Monday, March 9, 2009

Yummy! Grits...

Living in the south requires very little, but the acceptance of grits as a food group is essential! Ok, maybe not essential, but you need to expect grits to be an option at every breakfast offering.

We southerners know automatically when you're not from the south by how you respond to the word "grits". If you crinkle your nose and say "What? What is that?" you've given yourself away as a foreigner, i.e. someone not from the south. If you are doing that at this moment we won't tell anyone, just come along on the grits information super highway. (Sounds impressive doesn't it?)

Grits 101 -

Grits are also known as polenta (a popular term to get you to pay a higher price) or porridge. Grits are what is leftover after grinding corn for meal. The finer meal is skimmed off for baking and what is left is the "grit".

Back in the 1600-1800s in America there were grist mills in every community. When your harvest came in, you took your grain to the mill for processing. The best meal was reserved for baking and the remnants were used as some form of cereal. Oatmeal and Cream of Wheat have the same origin. All can be interchangeably called porridge.

This should serve as an example for us today. There was very little waste, if any, during processing back then. You used or sold everything you could from your crop or animal.

Southerners grew a lot of corn. It was cheap, easy to save the seed, requires little tending once planted, and can be used as human or animal feed. I suppose that's why we're known for corn bread and grits.


Have you ever eaten grits? I used to enjoy a piping hot bowl topped with a pat of butter every morning as a child. My son ate grits, as a baby, in place of the standard rice cereal. Depending on what you add during the preparation and how long you cook them, you can have coarse or smooth and creamy grits. My personal preference is toward the coarse end. If they're too smooth and creamy it's like eating cream of wheat.

Sometimes I would eat Quaker Instant Grits and occasionally my Grandmother would pick up fresh grits at the mill. The later were my favorite! They tasted more like corn and had that nice coarse texture. Now, I buy from the mill in bulk and freeze family size portions individually. This enables us to have that fresh grit taste without worrying about bugs or staleness of the grain.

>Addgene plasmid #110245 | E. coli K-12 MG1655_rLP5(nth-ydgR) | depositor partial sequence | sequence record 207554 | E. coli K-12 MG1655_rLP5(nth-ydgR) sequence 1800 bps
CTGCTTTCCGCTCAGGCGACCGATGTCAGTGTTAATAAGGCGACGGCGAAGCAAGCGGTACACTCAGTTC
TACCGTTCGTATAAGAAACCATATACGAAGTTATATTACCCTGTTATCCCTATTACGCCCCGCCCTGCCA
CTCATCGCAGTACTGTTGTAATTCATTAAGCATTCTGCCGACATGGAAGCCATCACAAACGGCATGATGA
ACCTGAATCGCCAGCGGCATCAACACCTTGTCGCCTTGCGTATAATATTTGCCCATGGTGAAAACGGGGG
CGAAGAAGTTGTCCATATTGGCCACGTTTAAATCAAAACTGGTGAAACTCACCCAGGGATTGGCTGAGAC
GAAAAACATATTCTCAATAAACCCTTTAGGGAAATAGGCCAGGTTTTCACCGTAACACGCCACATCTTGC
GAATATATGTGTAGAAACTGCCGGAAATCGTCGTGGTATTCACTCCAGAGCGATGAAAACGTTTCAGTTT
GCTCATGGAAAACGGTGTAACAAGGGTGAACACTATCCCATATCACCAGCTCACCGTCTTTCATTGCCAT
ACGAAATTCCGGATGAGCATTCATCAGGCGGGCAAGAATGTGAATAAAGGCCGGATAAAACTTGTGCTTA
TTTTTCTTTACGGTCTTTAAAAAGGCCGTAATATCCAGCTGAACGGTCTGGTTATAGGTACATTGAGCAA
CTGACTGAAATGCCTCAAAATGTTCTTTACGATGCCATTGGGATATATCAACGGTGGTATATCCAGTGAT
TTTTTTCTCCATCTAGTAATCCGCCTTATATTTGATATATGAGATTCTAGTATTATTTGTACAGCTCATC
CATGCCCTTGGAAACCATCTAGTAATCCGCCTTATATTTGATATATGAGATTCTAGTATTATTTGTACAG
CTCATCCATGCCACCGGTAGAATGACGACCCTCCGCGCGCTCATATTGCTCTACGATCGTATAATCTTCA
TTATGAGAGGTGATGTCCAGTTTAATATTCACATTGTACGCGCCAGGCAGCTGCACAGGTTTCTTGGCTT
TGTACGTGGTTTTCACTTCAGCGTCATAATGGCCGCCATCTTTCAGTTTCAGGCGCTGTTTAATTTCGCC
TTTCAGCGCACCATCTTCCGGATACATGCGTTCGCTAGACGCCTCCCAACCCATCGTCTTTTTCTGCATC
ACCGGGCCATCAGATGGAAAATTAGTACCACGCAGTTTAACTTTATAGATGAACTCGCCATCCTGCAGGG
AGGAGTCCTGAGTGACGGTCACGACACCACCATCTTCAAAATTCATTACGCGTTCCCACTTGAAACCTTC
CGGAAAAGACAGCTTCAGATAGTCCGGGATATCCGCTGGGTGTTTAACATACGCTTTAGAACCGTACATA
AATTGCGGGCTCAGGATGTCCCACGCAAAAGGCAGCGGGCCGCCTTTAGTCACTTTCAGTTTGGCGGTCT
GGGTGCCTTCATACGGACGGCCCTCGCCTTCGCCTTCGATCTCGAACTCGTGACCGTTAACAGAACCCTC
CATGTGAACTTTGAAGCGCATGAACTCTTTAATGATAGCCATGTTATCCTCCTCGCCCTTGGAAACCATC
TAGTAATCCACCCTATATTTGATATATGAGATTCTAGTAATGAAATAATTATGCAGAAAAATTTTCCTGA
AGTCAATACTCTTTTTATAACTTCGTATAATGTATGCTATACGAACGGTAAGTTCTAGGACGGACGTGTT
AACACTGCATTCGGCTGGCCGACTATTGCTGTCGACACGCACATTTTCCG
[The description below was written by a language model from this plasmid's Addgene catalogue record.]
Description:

Here's the Nora Mill Grits Recipe:

Basic Grits Recipe

1 cup grits

3 cups water

salt and margarine to taste

Bring 3 cups of water (add salt and butter at this time) to a rapid boil in a heavy saucepan. Add grits and stir until water boils again. Lower heat to a simmer, cover and continue cooking for 20 minutes stirring often and adding water if necessary. Add salt and butter if you have not already done so.

These are the changes that I make:

I exchange 2 cups of water for 2 cups of whole milk. Bring this mixture to a simmer rather than a rolling boil. Continue as noted above.

Cook for 15 minutes for coarse and the full 20 minutes for the creamier variety. Decrease this time by 5 minutes if you intend on letting the grits stand before serving, as they will continue to cook once you cut off the burner. The grits will plump up as you cook them, similar to cooking rice.

Be sure to add some salt. If you don't, these taste like paste. You may try adding the salt to the individual bowl versus the pot.

Also, don't ruin your grits with margarine! Yuk! Please give it a try with real butter. This adds a nice creaminess to the texture that you just don't get with fake butter. I'll even go Paula Deen on you...put in enough butter to turn the grits a light yellow.

Oh! The last personal note - there is nothing like fresh cracked black pepper on top. It adds a layer of flavor to the grits and compliments the coarse texture of freshly ground grits.

Serve these piping hot and enjoy until your heart is content!